The Sexist

What Men Get Out of Chivalry

This weekend, I made a little friendly gesture toward a stranger. We were in the best grocery store in the D.C. metropolitan area when we both grabbed for the last piece of produce, saw each other, and hesitated. I took the vegetable and presented it to him; he thanked me sincerely. It's not like I'm fucking Mother Teresa or anything, but it feels nice to do small things for other people, nice enough at least to make up for the lost veggie. And it made me think about all the little things that the modern chivalric code teaches men to do for women—open doors, carry bags, pull out chairs, take coats, stand when a woman enters the room. These are actions that may only reduce a woman's inconvenience by seconds (opening her door) or which may not inherently benefit her at all (standing when she enters). In most cases, the benefit to the woman is outweighed by the pleasure the man gets out of doing something nice for her. Chivalry robs women of that feeling. It may not feel like much in one little vegetable-giving, but compound that over a lifetime and separate it entirely along gender lines, and shit starts to get pretty weird.

  • b-bop

    Just to clear up the "hold the elevator" bit...I know there is a door open button, but sometimes someone comes running as the door is closing, and I have found that holding the door with your hands (while possibly not the best idea) causes the doors to re-open. I always do that before I think of the 'door open' button.

  • Twitch

    D, a woman paying for her own meal might feel bad about making someone else spend money on them, or think that the tradition of women never paying for themselves in unfair and sexist, or a number of other reasons.

    It does not automatically mean rejection. Maybe in your case, that is what the woman was trying to get across, but I think you are clinging too desperately to antiquated gender norms for romantic interaction.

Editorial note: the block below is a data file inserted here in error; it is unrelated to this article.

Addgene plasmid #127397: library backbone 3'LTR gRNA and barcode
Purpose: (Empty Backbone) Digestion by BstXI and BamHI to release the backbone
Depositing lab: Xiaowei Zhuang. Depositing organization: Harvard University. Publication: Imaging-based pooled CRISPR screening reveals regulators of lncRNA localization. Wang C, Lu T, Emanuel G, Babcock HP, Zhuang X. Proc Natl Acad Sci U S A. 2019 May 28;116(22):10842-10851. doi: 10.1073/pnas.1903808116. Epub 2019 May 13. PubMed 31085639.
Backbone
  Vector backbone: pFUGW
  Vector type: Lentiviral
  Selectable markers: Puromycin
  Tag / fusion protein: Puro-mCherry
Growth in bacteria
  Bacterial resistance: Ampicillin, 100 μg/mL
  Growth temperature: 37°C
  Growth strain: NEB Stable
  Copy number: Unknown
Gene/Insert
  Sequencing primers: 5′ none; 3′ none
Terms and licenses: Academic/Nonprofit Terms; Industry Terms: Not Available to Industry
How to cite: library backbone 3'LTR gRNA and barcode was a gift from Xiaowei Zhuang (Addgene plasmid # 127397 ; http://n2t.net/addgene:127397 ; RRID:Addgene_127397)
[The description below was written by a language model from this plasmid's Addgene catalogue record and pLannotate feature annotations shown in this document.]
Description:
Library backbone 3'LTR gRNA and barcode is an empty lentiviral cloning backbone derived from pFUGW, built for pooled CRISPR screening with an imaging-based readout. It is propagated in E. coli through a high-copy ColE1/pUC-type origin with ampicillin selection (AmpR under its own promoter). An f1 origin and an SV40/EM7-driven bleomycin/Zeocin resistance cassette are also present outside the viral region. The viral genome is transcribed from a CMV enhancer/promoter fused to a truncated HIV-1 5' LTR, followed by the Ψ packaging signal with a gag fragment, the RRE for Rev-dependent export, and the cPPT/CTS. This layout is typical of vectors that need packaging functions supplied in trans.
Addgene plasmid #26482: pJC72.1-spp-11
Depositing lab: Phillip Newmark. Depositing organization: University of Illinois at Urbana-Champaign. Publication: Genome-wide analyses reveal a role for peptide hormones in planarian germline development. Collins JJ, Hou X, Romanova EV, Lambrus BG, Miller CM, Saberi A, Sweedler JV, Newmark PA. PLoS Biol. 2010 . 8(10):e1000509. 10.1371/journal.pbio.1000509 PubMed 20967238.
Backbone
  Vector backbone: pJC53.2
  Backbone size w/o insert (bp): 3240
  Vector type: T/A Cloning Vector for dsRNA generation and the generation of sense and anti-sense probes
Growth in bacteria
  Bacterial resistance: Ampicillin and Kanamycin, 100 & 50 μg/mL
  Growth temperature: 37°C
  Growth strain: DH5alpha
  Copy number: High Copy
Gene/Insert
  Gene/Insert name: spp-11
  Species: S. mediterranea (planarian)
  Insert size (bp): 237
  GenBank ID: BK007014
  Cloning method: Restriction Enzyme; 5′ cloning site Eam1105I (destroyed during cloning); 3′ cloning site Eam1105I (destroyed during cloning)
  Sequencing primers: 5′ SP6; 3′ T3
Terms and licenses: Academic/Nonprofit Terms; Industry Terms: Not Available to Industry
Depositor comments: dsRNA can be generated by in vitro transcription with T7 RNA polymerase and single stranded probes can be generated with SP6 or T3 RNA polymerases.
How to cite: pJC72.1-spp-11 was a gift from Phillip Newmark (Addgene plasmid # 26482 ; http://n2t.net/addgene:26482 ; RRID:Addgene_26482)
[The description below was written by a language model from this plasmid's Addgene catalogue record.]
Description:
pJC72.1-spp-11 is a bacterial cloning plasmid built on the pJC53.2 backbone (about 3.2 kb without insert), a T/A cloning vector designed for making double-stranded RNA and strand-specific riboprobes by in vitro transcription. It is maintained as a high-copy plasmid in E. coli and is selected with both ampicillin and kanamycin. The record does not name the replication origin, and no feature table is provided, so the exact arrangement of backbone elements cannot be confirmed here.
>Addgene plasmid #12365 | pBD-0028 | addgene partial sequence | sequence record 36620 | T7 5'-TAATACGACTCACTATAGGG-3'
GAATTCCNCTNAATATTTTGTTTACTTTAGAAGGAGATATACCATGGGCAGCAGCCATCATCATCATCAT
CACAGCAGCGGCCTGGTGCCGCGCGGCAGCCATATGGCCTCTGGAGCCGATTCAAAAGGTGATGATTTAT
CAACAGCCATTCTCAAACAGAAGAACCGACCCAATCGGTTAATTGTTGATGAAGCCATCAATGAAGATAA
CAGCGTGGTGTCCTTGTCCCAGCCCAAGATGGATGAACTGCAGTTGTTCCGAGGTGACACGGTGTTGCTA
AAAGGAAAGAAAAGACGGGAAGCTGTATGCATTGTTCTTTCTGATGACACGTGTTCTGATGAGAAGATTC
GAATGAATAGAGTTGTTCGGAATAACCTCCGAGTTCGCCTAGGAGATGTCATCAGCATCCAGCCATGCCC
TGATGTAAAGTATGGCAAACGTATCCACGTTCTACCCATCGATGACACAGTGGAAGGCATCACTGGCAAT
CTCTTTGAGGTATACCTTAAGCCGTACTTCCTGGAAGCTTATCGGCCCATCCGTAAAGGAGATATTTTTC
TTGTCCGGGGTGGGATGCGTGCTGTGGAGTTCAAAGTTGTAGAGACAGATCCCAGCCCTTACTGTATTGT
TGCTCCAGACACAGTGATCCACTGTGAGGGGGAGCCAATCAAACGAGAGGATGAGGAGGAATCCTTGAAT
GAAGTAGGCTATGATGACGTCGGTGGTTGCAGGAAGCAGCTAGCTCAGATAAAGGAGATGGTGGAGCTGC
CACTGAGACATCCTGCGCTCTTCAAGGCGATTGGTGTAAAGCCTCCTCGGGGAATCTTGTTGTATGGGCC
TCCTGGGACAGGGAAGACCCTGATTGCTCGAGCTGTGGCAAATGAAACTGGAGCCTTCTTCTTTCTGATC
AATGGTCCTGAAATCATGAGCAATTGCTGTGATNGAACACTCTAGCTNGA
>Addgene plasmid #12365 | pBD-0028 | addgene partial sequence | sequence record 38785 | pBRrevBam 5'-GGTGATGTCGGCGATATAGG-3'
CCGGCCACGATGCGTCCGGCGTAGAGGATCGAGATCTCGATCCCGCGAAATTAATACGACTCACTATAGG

• Liz

    Often times, I can tell whether someone is holding the door for me out of common courtesy or out of the idea of chivalry. I think it involves whether the other person registers that you're female before holding the door or not... Like, sometimes you can tell the person just saw a human in his/her peripheral vision and waited that extra few seconds at the door out of common courtesy.

    What annoys me is the overt display of chivalry - like when a guy jumps out of his way to get the door after he realizes you're a (young, attractive) female. It involves eye contact or a smile or something that is hard to explain, but just FEELS different. I don't usually like saying this, but I think this is one of those things only women who have experienced it can understand.

  • EmilyBites

    @hexy - as a warcraft geek, this made me laugh so hard.

    Exactly - if the interaction reaches the point where the man is DISTRESSING the woman by his 'chivalrous' behaviour, all pretence on his part of making a positive gesture has been dropped and he is flatly, unashamedly asserting that his right to control you is greater than your right to be undistressed!